Senate Votes to Make Same-Sex Marriage Federal Law

Twelve Republicans joined all Democrats in the vote.

QUICK FACTS:
  • The Senate passed its “Respect for Marriage” act, which codifies the right to same-sex marriage, in a 61-36 vote.
  • The Senate-amended legislation will now return to the House, where it is anticipated to be swiftly passed and delivered for President Joe Biden’s signature.
  • Biden praised the bill’s bipartisanship and extended an invitation to the White House to all 11 GOP senators who supported it for the anticipated signing ceremony.
  • The bill now heads back to the House where it will likely pass the still-Democrat-controlled chamber and head to Biden’s desk before the congressional term ends.
  • Biden thanked the twelve Republicans who voted for the “bipartisan” legislation, including Roy Blunt (Missouri), Richard Burr (North Carolina), Shelley Moore Capito (West Virginia), Susan Collins (Maine), Joni Ernst (Iowa), Cynthia Lummis (Wyoming), Lisa Murkowski (Alaska), Rob Portman (Ohio), Mitt Romney (Utah), Dan Sullivan (Alaska), Thom Tillis (North Carolina), and Todd Young (Indiana).
BIDEN’S STATEMENT:
  • The president made a statement about the vote saying, “With today’s bipartisan Senate passage of the Respect for Marriage Act, the United States is on the brink of reaffirming a fundamental truth: love is love, and Americans should have the right to marry the person they love.”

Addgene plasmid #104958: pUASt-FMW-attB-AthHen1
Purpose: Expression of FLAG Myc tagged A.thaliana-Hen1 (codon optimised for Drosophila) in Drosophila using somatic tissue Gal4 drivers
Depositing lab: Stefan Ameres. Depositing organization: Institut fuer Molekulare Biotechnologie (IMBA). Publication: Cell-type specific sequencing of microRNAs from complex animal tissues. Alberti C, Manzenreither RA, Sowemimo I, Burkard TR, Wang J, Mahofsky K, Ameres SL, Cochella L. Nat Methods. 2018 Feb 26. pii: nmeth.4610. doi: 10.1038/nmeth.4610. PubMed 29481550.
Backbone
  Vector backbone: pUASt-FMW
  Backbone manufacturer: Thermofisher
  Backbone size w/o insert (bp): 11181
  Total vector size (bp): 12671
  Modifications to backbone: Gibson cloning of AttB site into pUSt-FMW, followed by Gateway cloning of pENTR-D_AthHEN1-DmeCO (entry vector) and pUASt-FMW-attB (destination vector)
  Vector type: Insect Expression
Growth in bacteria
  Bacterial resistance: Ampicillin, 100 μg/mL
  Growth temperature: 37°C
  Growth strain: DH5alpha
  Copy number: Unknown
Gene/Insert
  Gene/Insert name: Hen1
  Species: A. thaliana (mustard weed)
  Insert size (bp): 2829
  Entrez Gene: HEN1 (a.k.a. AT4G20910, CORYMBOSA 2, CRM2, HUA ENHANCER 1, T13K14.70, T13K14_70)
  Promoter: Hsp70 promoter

• “Importantly, the Senate’s passage of the Respect for Marriage Act is a bipartisan achievement. I’m grateful to the determined Members of Congress — especially Senators Baldwin, Collins, Portman, Sinema, Tillis, and Feinstein — whose leadership has underscored that Republicans and Democrats together support the essential right of LGBTQI+ and interracial couples to marry,” Biden said in a statement sent out by the White House.
  • He finished, “I look forward to welcoming them at the White House after the House passes this legislation and sends it to my desk, where I will promptly and proudly sign it into law.” 
BACKGROUND:
  • The upper chamber of Congress was set to vote on the measure on their last legislative day before Thanksgiving, but the vote was delayed, American Faith reported.
  • At the time, Schumer said that codifying same-sex marriage would be “one of the more significant accomplishments of this Senate to date.”
  • There was no explanation as to why the vote is delayed. The bill was approved in the House with 47 Republican votes.